News travels fast in my clinic. How can I keep information private until I'm ready to disclose it to my staff?
Dr. Dennis Cloud
"Short of employing only robots, it's near impossible to shut down the rumor mill, but you can take steps to slow it down,"
says Dr. Dennis Cloud, an advisory board member who owns several practices in the St. Louis area. His four tips:
Watch your mouth. "As doctors and office administrators, we need to be really careful about what we say and where we say it," says Dr. Cloud.
"More people are listening to your casual conversations than you think. And new associates, remember that being friendly with
support staff members and being friends with them are different. Socializing with staff members can fuel the rumor fire and
land you in a tough spot."
Set clear times to talk. Using staff meetings to get things out in the open cuts down on whispering later, says Dr. Cloud. "At our staff meetings,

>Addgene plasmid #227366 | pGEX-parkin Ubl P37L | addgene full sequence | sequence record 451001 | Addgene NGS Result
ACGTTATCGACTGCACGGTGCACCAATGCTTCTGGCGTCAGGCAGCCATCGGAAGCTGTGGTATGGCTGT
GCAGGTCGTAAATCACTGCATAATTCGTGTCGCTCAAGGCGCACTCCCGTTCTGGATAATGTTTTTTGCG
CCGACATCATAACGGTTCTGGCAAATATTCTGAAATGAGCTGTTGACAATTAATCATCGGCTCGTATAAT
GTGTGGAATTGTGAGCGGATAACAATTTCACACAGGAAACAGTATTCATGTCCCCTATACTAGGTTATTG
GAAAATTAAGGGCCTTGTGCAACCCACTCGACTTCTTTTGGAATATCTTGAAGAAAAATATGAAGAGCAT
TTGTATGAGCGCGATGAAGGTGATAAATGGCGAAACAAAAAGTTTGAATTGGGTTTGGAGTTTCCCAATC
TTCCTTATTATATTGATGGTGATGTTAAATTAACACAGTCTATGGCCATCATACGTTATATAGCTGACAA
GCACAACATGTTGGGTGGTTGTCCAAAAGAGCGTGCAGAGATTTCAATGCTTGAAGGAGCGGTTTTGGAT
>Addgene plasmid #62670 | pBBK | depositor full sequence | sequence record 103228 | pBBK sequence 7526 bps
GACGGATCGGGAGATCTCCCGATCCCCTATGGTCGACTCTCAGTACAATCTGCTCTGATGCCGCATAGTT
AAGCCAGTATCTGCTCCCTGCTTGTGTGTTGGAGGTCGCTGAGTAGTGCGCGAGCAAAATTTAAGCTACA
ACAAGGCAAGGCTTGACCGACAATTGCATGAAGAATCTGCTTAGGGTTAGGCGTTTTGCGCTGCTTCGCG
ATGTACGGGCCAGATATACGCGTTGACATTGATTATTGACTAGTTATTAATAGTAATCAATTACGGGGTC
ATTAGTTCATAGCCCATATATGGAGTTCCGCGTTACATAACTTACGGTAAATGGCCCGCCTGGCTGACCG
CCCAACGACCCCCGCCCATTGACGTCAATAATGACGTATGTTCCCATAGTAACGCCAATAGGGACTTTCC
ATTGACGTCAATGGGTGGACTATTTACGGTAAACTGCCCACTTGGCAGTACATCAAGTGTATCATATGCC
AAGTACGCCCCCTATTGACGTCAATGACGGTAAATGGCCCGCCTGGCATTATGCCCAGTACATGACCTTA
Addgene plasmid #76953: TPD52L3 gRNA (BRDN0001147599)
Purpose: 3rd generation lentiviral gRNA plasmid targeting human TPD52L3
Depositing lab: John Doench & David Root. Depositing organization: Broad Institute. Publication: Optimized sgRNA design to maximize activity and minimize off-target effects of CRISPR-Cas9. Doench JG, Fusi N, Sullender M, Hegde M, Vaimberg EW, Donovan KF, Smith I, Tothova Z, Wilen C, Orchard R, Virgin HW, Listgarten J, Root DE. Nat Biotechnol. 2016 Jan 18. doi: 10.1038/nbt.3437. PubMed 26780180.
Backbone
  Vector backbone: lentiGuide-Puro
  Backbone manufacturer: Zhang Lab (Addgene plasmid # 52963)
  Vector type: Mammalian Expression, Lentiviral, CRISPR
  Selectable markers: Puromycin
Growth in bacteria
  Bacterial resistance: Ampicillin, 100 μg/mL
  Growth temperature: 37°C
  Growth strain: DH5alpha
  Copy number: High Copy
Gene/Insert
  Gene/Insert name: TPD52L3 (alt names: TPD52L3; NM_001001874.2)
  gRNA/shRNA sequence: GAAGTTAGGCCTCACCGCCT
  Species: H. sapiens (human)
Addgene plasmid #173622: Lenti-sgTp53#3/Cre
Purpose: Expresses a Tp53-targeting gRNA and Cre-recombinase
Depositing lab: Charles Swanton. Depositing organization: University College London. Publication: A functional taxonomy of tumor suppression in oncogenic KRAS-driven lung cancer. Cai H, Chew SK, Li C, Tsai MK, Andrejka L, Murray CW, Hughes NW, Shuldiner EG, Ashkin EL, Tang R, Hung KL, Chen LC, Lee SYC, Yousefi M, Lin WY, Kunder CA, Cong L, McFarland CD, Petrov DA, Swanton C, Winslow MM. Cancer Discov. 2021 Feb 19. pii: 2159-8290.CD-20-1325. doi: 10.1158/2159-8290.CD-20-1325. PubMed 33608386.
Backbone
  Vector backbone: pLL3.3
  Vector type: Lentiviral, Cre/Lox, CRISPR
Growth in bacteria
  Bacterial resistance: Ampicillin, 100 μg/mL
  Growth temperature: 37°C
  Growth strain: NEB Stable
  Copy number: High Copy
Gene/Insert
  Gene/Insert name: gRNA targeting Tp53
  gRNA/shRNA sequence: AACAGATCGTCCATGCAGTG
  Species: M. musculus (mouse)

we also take minutes so that if anyone misses the meeting they can find out what actually happened instead of patching together
stories from co-workers."
Keep 'em busy. "The rumor mill runs best during slow times," he says. "My hospital manager is known for saying, 'Clean it up!' That means,
'Stop talking inappropriately about someone or something, and get back to work.'"
- Root out the source. When you've got a severe problem, one or two instigators usually cause it, Dr. Cloud says. "Three years ago we had a dream
team—the best staff that I've had in 25 years of practice. But within a few weeks of hiring two new people, the team imploded
with bickering. We traced it back to the two new hires, who complained and squabbled all the time. And within two months,
we let them go—for other reasons. We weren't going to change them. It all comes down to attitude. And once their attitudes
were no longer in the mix, my dream team returned."